Researchers behind a two-year study of biodiversity in urban backyards say many surprises lurked at the bottom of the garden, for respondents and academics alike.
Professor Katharine Dickinson (Botany), Dr Yolanda van Heezik (Zoology), Associate Professor Claire Freeman (Geography), Dr Barbara Barratt (Botany/AgResearch) and research assistant Stefan Porter, analysed information on fauna and flora in 55 gardens across 30 Dunedin suburbs.
The research attempted to improve knowledge and understand the gardening behaviour of householders in relation to improving native biodiversity and environmentally-friendly practices.
A two-way communication process between researchers and respondents stimulated a shift in attitude that resulted in improvements in native-friendly gardening practices.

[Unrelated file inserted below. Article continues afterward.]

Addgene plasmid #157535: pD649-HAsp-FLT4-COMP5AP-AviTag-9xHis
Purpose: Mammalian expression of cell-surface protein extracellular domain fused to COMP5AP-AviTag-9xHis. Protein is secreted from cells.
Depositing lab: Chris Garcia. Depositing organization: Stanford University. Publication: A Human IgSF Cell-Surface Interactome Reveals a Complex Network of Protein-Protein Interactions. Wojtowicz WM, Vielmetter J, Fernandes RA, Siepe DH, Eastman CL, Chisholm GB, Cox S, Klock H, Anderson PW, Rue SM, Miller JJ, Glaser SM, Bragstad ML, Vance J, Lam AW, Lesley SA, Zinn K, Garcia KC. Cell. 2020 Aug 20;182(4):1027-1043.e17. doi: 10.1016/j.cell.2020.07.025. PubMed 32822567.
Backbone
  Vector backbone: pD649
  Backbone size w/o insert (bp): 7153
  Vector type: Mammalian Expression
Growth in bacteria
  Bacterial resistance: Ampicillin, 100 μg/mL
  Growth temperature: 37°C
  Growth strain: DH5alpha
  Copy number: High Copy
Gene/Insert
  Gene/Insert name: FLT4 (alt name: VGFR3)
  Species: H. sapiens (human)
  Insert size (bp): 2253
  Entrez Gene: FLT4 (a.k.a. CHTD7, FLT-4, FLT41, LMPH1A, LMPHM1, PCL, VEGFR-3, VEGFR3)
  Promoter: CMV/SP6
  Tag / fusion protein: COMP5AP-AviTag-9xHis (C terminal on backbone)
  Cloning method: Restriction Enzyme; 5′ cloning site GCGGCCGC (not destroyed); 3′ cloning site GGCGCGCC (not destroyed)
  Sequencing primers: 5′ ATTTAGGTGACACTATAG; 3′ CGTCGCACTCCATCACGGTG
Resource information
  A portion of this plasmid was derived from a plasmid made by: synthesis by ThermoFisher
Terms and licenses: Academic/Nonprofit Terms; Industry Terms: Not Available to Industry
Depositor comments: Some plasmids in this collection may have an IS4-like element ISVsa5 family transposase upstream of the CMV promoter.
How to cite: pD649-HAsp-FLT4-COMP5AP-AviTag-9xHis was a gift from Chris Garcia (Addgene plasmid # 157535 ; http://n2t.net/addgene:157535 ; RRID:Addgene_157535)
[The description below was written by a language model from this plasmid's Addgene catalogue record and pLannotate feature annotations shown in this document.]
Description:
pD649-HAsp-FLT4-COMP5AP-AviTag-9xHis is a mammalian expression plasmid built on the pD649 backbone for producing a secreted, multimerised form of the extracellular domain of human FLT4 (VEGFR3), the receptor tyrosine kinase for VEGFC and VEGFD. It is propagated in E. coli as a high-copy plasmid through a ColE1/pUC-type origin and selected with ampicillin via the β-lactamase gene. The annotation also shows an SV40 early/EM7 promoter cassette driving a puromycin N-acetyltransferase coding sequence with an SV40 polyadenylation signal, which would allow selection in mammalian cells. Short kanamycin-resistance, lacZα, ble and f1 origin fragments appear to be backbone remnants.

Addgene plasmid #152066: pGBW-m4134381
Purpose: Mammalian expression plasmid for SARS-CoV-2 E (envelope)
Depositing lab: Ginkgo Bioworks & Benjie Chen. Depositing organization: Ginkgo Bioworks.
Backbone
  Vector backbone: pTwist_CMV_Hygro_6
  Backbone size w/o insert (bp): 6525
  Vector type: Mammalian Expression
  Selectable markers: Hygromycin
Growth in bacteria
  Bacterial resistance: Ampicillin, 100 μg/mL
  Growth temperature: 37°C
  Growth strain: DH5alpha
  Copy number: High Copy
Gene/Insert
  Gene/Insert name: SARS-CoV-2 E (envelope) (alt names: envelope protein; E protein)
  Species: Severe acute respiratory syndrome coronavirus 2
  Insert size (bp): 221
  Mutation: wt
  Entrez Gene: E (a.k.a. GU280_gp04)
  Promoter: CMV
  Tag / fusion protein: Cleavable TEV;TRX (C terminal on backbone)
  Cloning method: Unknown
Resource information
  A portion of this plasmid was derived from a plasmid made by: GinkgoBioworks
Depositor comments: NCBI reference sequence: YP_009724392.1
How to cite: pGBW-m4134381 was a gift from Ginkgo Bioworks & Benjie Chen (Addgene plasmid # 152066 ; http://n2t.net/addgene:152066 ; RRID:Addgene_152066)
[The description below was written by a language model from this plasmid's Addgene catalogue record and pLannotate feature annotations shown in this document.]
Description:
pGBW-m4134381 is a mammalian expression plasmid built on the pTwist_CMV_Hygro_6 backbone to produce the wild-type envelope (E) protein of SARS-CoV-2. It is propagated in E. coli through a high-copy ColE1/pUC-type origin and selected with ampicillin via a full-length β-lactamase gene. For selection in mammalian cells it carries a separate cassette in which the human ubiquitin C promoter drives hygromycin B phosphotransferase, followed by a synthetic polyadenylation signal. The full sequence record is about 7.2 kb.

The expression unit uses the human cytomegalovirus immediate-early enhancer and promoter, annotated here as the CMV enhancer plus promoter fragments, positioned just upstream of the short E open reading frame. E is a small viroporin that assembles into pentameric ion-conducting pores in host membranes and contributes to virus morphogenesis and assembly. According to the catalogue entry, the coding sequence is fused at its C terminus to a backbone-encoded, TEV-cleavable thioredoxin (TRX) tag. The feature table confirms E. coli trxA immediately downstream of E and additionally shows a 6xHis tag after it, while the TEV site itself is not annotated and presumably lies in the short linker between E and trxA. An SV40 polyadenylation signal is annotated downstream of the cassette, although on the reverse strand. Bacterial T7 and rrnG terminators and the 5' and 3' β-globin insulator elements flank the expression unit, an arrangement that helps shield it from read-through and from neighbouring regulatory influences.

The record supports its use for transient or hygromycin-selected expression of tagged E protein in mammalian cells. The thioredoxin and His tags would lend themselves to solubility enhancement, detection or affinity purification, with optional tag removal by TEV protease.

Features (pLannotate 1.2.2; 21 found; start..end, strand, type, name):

All households reported they used research feedback to make some change in their gardens, with 16 per cent planting to make yards more diverse and one homeowner replacing lawn with native shrubs.
Dickinson says one of the most rewarding aspects of the project was the collaboration between natural and social scientists.
“It was a learning experience for us because we found so many aspects beyond measuring plants, animals and invertebrates that related to how householders' perceptions of their gardens changed if they were better informed.”
The research will underpin engagement with urban-planners to encourage increased planting and diversity when developing subdivisions. Van Heezik plans to prepare a submission for an upcoming Dunedin City Council plan relating to “infill”, or subsequent subdivision of existing properties.
“Overwhelmingly, reducing vegetative space could lead to whole suburbs with very little diversity and there needs to be discussion on that and the connection between nature and well-being.”